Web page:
Ethiopia’s government has been doubling down on its efforts to surveil its critics, bringing the long arm of the state into the foreground and its resolve to sabotage opposition figures and media outlets.
A new report published by the Citizen Lab at the University of Toronto’s Munk School of Global Affairs notes that dissident journalists and academics based in 20 countries received emails containing commercial spyware asking them to click on links to an Eritrean video website or download Adobe Flash updates or PDF plugins. If users clicked on the email, the spyware operators in Ethiopia would be able to monitor and extract virtually any information on the device including emails, audio, and video files.
The malware attacks, carried from 2016 to the present, was enabled through surveillance tools from Israeli cybersecurity company Cyberbit, a subsidiary of defense contractor Elbit Systems. The spyware system, known as PC Surveillance System (PSS), targeted opposition figures in Canada, US, and Germany, along with Eritrean companies and government agencies besides a researcher from Citizen Lab itself.
Through their analysis, the lab said it was able to monitor “apparent demonstrations of the spyware in several other countries where leaders have exhibited authoritarian tendencies, and/or where there are political corruption and accountability challenges, such as Nigeria, Philippines, Rwanda, Uzbekistan, and Zambia.”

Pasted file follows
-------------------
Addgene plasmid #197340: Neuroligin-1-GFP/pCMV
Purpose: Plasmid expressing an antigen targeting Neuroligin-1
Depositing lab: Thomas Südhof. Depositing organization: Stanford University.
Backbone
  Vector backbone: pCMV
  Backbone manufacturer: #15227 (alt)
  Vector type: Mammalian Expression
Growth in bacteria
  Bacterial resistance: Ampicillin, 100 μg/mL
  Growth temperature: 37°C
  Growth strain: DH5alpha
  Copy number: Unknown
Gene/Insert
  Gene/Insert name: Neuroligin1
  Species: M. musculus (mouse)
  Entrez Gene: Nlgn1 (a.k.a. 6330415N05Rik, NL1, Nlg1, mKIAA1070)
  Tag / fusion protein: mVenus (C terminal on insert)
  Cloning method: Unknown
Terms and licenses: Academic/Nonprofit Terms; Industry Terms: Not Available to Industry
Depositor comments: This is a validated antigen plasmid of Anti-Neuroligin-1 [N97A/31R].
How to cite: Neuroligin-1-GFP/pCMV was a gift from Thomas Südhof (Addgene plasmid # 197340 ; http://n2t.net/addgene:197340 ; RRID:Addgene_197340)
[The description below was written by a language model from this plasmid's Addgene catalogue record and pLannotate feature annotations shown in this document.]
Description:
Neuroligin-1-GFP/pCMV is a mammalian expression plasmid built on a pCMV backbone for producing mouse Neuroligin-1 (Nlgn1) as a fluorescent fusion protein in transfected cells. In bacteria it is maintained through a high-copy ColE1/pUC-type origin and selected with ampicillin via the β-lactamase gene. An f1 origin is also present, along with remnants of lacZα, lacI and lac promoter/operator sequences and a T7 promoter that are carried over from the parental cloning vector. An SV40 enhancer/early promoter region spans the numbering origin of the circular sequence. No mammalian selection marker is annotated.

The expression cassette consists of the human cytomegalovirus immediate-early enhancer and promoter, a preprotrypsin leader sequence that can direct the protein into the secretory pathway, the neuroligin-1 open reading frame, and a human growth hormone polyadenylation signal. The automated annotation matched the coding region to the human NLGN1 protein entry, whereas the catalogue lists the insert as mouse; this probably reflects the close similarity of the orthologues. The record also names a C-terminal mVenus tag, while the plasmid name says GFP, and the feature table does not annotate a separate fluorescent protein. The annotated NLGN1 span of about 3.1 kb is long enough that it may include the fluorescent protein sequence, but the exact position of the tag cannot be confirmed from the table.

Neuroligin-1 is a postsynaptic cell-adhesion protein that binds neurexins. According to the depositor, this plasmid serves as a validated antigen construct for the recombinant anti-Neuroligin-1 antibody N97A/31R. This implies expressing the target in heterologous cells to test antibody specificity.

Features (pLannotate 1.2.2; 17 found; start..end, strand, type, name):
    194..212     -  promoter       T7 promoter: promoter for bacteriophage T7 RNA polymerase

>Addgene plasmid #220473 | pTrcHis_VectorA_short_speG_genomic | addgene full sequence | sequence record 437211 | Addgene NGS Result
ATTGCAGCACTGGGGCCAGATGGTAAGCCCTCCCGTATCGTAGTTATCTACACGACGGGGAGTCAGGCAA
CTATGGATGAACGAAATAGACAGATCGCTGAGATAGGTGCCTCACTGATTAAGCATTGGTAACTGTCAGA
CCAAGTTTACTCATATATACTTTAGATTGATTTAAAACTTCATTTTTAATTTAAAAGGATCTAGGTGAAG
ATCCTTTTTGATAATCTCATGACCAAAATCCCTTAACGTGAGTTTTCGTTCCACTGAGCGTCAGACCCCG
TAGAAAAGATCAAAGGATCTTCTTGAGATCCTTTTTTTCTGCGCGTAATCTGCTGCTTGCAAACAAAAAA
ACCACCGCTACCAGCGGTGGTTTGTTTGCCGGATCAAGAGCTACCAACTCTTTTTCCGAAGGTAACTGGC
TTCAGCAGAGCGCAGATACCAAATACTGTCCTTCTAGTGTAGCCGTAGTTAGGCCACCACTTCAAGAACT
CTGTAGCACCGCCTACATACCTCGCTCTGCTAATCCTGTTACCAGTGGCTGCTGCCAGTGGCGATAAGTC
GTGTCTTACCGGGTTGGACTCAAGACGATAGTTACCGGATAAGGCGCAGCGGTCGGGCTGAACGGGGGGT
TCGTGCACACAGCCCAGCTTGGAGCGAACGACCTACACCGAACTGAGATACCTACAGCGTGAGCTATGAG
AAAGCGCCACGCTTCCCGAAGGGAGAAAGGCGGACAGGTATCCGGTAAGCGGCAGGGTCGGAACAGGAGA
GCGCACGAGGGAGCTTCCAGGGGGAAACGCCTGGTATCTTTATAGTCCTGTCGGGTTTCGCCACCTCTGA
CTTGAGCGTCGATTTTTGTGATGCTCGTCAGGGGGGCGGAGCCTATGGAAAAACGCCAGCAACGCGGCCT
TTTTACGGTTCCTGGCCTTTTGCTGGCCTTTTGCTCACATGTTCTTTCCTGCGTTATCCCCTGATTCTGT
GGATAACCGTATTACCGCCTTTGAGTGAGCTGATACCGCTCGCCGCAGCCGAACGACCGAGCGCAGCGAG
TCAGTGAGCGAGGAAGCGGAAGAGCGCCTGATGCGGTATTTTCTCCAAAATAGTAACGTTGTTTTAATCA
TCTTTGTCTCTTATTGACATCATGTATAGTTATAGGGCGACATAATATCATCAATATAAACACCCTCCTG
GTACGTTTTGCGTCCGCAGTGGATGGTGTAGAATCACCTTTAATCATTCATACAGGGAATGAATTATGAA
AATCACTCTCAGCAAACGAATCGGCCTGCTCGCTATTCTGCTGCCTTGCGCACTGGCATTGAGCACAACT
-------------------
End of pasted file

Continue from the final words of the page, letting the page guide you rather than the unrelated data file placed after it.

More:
Telecom and internet surveillance are not new in Ethiopia with the government manning large surveillance mechanisms for years, especially in the digital media context. This is especially augmented by the government’s monopoly over all mobile and Internet services through the state-owned Ethio Telecom. The current surveillance efforts are also increased by the climate of fear and worry that has pervaded the country following protests by the Oromo community in 2015 and 2016. During the protests, the government killed over 1,000 protesters and arrested tens of thousands of people in a wide purge criticized by human rights organizations. And despite having low internet and mobile connectivity, it also shut down the internet and banned posting updates about anti-government protests on Facebook.
During the protests, diaspora media outlets like OPride, Ethiopian Satellite Television, and Oromia Media Network (OMN) continued to shed light on the crisis and advocate for social justice. Ethiopian officials responded by banning the networks, and labeling them as “belonging to terrorist organizations.” Citizen Lab said the first attack they identified was aimed at OMN executive director Jawar Mohammed.
The new evidence also revives the discussion about the export of commercial spyware abroad, and how nation-states are using them to undermine entities they deem as political threats. Ethiopia, which has been accused of human rights violations, previously acquiredsurveillance systems from Germany-based Gamma International’s FinFisher and Italy-based Hacking Team’s Remote Control System. In a recent response to the allegations, Cyberbit said that as a vendor, its customers “are the sole operators of the products at their sole responsibility and they are obliged to do so according to all applicable laws and regulations.”